I’m in Austin, Texas today at the University of Texas School of Law’s Women’s confab — and it means something that the organizers call their event the “Women’s Power Summit.”
So what does it mean?
We’ve come a very long way since my colleagues and I launched Fortune’s Most Powerful Women in 1998. Back then, the vast majority of women leaders felt squeamish about the word.
More women embrace power today and know that comfort with it hinges on defining it the right way.
Super-lawyer Linda Addison, who heads the New York office of Fulbright & Jaworski, is interviewing me about Women and Power at the lunch session. Here at this confab, I’ve already heard some insights worth sharing:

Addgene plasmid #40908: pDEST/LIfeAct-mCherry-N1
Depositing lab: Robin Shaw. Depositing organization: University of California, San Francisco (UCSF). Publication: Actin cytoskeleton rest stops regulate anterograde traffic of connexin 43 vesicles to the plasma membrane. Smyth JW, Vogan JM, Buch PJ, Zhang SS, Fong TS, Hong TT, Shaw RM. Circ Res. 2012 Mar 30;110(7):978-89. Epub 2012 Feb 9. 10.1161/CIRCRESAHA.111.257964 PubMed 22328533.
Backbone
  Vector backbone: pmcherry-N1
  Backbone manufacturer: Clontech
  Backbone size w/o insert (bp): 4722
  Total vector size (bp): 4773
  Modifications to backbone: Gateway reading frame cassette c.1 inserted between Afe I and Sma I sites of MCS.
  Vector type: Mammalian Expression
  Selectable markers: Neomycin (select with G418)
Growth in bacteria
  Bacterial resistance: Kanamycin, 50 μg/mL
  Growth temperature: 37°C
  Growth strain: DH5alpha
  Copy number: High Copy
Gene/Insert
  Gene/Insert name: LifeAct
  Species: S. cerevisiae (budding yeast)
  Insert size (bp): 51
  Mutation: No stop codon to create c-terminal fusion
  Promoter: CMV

Harvard Business School Professor Robin Ely told the audience that power is nothing — or worse, a liability unless it’s paired with purpose. Ely’s point reminds me of my favorite definition of power — Oprah Winfrey’s: “Power is the ability to impact with purpose,” the woman who ranks No. 6 on Fortune’s MPWomen list has told me.
And regardless of gender, how do you enhance your power — especially to advance your career?
Stanford Graduate School of Business Professor Jeffrey Pfeffer, author of Power: Why Some People Have It–And Others Don’t, shared his list of “Personal Qualities that Create Power”:
Persistence and resilience
Self-knowledge and self-reflection (Recognize your mistakes.)
Empathic understanding of others (See the situation from their point of view.)
Ability to tolerate/manage/handle conflict
Another tip from Pfeffer: Ask for help. “People don’t ask for help nearly enough,” he said, noting that people tend to be flattered when asked for help. “It acknowledges that the person has something we need,” Pfeffer says, adding, “Get over it. Ask for help, and do it in a flattering way.”